One concept that has consistently crossed my mind while working in Tanzania is capacity building. Searching that term returns articles that show the uncertainty that surrounds this concept in international development. Everyone sees the need to engage in capacity building, but the means to accomplish or even measure this remain elusive. Many times in this project I have thought about the ability of my recommendations to contain an element of this elusive concept. One thing that is clear to me after working here for several months is that there is a clear difference between designing a system that works well in a controlled pilot phase and creating solutions that will work across the country even after an organization leaves. When I first looked at my project and reviewed other approaches taken to solve similar issues, it seemed the difficulty in jumping from pilot to full scale was often linked to “capacity building.” After spending a couple months on my project, I continue to think about how to address capacity in the context of being able to confidently scale up a project.
As difficult as pilot projects can be, in many ways they are easy. By fixing many variables at the outset of the program and investing resources at a significant rate to address the problem, it is often easy to show the potential of a certain product, approach, or process. The problems really start to arise after a pilot is deemed successful and needs to move forward. In order to feel extremely confident of successes similar to the pilot, then replicating the same level of investment and variable control would be needed to generate expected results, although these resources are typically not available. I think this is when “capacity building” starts to enter planning. If only we could train people so that they think the same way we did when we ran the pilot or even to follow the process we developed over the course of the project, then we could see this succeed on a large scale. This way of thinking seems very limited and sets up even capacity building for failure. Just as pilots encounter problems that lead to redesigns, going for scale introduces a significant number of new variables that probably require even more understanding than the pilot. To think that a training program or following a process developed during the pilot will lead to success at this point seems very optimistic. I think that capacity building should be rethought and certainly moved to a different place in the pilot to scale method.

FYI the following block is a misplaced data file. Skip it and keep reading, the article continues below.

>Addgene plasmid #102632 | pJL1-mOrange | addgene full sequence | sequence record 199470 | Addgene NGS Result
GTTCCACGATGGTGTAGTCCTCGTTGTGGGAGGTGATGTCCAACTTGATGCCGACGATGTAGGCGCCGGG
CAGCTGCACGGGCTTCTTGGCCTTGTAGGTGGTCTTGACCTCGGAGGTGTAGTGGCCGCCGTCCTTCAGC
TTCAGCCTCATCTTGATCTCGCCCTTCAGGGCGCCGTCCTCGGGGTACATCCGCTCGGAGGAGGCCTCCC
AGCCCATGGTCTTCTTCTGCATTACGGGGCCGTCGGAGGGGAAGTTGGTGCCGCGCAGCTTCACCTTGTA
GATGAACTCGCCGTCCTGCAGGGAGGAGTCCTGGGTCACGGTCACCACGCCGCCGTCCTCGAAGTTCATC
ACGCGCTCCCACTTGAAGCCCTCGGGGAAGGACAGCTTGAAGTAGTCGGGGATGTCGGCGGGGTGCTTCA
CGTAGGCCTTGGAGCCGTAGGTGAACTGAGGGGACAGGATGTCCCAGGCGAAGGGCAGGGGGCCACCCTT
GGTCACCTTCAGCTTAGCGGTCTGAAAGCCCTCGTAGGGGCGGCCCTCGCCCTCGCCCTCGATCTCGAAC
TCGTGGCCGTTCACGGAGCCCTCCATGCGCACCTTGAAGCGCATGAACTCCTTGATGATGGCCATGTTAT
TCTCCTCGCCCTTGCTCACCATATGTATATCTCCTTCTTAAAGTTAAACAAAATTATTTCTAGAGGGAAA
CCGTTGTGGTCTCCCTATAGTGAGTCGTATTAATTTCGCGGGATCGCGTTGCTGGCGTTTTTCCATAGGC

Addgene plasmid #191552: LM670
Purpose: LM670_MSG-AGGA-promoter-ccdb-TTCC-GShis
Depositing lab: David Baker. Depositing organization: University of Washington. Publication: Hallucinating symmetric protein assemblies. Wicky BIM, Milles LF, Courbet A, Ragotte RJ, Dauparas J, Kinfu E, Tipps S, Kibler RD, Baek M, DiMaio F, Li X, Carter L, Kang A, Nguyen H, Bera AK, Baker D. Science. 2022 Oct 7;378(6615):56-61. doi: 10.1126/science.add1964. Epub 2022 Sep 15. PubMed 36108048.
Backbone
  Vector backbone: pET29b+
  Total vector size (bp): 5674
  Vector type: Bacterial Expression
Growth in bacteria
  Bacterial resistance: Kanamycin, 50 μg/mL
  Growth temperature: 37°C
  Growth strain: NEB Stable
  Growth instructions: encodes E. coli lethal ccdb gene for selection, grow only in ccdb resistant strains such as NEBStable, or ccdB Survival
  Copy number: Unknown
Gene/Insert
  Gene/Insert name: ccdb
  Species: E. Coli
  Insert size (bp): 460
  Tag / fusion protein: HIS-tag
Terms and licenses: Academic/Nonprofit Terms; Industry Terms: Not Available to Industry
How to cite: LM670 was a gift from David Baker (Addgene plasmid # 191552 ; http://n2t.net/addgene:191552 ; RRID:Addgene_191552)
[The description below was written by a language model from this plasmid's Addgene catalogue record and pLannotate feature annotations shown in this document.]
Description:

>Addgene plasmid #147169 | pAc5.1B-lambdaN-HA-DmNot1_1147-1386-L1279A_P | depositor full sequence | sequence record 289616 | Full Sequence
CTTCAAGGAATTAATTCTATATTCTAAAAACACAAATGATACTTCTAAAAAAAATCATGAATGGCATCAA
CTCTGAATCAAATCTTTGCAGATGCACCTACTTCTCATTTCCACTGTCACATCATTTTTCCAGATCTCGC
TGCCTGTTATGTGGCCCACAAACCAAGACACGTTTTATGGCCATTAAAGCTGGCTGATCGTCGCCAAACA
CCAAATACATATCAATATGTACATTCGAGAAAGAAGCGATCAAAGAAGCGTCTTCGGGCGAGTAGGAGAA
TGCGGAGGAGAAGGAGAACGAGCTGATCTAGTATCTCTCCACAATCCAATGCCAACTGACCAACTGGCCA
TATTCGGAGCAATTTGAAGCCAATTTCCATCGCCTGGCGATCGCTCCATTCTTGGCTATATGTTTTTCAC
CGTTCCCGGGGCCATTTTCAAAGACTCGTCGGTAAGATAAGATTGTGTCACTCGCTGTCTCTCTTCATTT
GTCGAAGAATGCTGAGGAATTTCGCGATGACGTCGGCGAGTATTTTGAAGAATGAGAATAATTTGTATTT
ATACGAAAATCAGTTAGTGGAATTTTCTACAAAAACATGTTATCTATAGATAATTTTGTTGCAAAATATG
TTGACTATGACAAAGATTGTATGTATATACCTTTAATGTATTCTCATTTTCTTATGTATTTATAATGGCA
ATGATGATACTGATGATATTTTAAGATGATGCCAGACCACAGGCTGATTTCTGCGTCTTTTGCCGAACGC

Instead of looking to add capacity in the transition from pilot to scale, I think looking at capacity constraints should be a critical component of pilot design. Understanding the local educational system, talent pool, typical compensation, and staff flexibility available for full-scale projects should lead to decisions on how to best structure and design pilot projects. For example, using locally trained doctors and nurses in a pilot project might make sense, unless the number of locally trained doctors and nurses was insufficient to meet the needs at full scale. Could doctors or nurses support greater coverage? Can shop-owners be trained? Can a certification system be developed? Will the national government accept specialized training? Waiting until midway through a successful pilot program is probably too late to address the staffing issues. I think capacity building would better served after doing a thorough capacity assessment. Incorporating capacity building into a pilot would then determine the potential success of a program using available talent. Bemoaning the lack of suitable candidates seems a poor excuse for lack of scalability of a pilot project. Spending more time developing the framework for a successfully scaled project and integrating the capacity needs into the pilot might create fewer successful pilots through fewer controlled variables, but it just might increase the rate of success in transitioning pilots to full-scale projects.
Capacity building is one of many really hard issues to solve. The requirements to understand many of the critical components of a successful system can be enormous. Having the resources and time to plan a pilot project can be hard especially for organizations with many goals and stakeholders. Despite the difficulty of incorporating capacity increases into a project plan, the organizations that successfully included capacity building tended to have greater success and often created new opportunities not available previously.